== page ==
R union Function | 3 Example Codes (Two Vectors, Data Frames & Lists)
Basic R Syntax:
In R, the union function returns all values that appear in at least one of two data objects (usually vectors). Each value is returned only once. The basic syntax for the union R command is shown above.
In this article, I’m going to illustrate the usage of the union function on the basis of 3 examples. Let’s start right away…
Example 1: Union of Two Vectors in R
Let’s begin with two vectors – the simplest way of using union in R. Consider the following two vectors as example:
x1 <- c(1, 2, 3, 4, 5, 6, 6, 6, 6) # Example vector 1 x2 <- c(8, 9) # Example vector 2
Keep in mind that the vector X1 consists of the values 1-6; and the vector X2 consists of the values 8-9 (7 is missing). Now, let’s apply the union function:
union(x1, x2) # R union of two vectors # 1 2 3 4 5 6 8 9
Beside 7 (the value which didn’t appear in any of the two vectors), the R union function returns all values from 1-9. In other words, the function returns all values that appear at least once either in X1 or X2.
Note: The value 6 is returned only once, even though it appears several times in X1.
Example 2: Union of Two Data Frames
The union command can also be used for the unification of two data frames. Let’s create two data frames first:
data_x <- data.frame(x1 = c(4, 7, 8), # Data frame 1 x2 = c(5, 5, 5)) # x1 x2 # 4 5 # 7 5 # 8 5 data_y <- data.frame(y1 = c(2, 3, 4), # Data frame 2 y2 = c(5, 5, 5)) # y1 y2 # 2 5 # 3 5 # 4 5
Note that the second column of the two data tables is equal (i.e. X2 = Y2). Now, let’s apply the union function to these two data frames:
union(data_x, data_y) # R union two data frames
Graphic 1: RStudio Console Output after Applying union() to Two Data Frames.
Graphic 1 shows the output of the RStudio console. The output is a list and each element of the list consists of the values of one column of the two data frames:
- List element 1 consists of the values of the first column of data_x.
- List element 2 consists of the values of the second column of data_x.
- List element 3 consists of the values of the first column of data_y.
The second column of data_y is missing, since it is identical to the second column of data_x (i.e. X2).
If you want to convert the list back to the data.frame format, you can use the following R syntax:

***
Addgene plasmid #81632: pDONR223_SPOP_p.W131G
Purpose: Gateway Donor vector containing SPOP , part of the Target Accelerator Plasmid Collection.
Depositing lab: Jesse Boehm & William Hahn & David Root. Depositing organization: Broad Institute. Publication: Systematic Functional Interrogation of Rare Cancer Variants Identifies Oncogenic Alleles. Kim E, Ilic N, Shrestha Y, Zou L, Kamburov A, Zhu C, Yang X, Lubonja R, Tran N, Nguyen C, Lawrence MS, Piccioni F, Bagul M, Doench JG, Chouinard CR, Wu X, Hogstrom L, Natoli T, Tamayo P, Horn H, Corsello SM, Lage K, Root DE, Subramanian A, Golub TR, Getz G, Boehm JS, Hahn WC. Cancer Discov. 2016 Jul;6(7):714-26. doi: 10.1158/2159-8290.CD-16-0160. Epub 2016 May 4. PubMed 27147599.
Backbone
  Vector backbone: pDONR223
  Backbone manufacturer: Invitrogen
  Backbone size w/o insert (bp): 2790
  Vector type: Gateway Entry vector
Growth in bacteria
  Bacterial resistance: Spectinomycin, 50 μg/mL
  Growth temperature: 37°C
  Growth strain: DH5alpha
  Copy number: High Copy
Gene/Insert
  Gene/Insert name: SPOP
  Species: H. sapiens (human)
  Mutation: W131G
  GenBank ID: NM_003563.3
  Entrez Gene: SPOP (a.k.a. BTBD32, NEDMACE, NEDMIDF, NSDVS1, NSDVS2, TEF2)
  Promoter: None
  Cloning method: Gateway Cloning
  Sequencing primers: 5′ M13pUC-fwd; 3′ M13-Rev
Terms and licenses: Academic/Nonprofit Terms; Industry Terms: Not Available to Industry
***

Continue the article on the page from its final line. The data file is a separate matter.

union_xy <- union(data_x, data_y) # Store union of data frames unlist_xy <- unlist(union_xy) # Unlist union of data frames data_xy <- data.frame( # Convert list to data.frame matrix(unlist_xy, ncol = length(union_xy))) data_xy # X1 X2 X3 # 4 5 2 # 7 5 3 # 8 5 4
More information on the used functions can be found here:
Example 3: Union of List Elements
It is also possible to use the R union function for two lists. Let’s first create two lists in R:
list_1 <- list() # Create example list 1 list_1[] <- c(1, 2, 3) list_1[] <- c(5, 5, 5) list_2 <- list() # Create example list 2 list_2[] <- c(1, 2, 3) list_2[] <- c(6, 6, 6)
Note: The first element of both lists is equal (i.e. list_1[] == list_2[]).
Now, let’s apply the union function to our 2 lists:
union(list_1, list_2) # R union two lists
Graphic 2: RStudio Console Output after Applying union() to Two Lists.
Graphic 2 shows the output of the RStudio console after the application of union to two lists. The output is also a list object that consists of the first two list elements of list_1 as well as of the second list element of list_2. The list element 1 of list_2 is not returned, since the values of this list element are identical with the values of the first element of list_1.
In other words: All unique list elements are returned by the union function.
Video: union and Other Set Functions
Have a look at the following video of the YouTube channel LearnR for more examples of the R union function and other so called set functions such as intersect, setdiff, or setequal.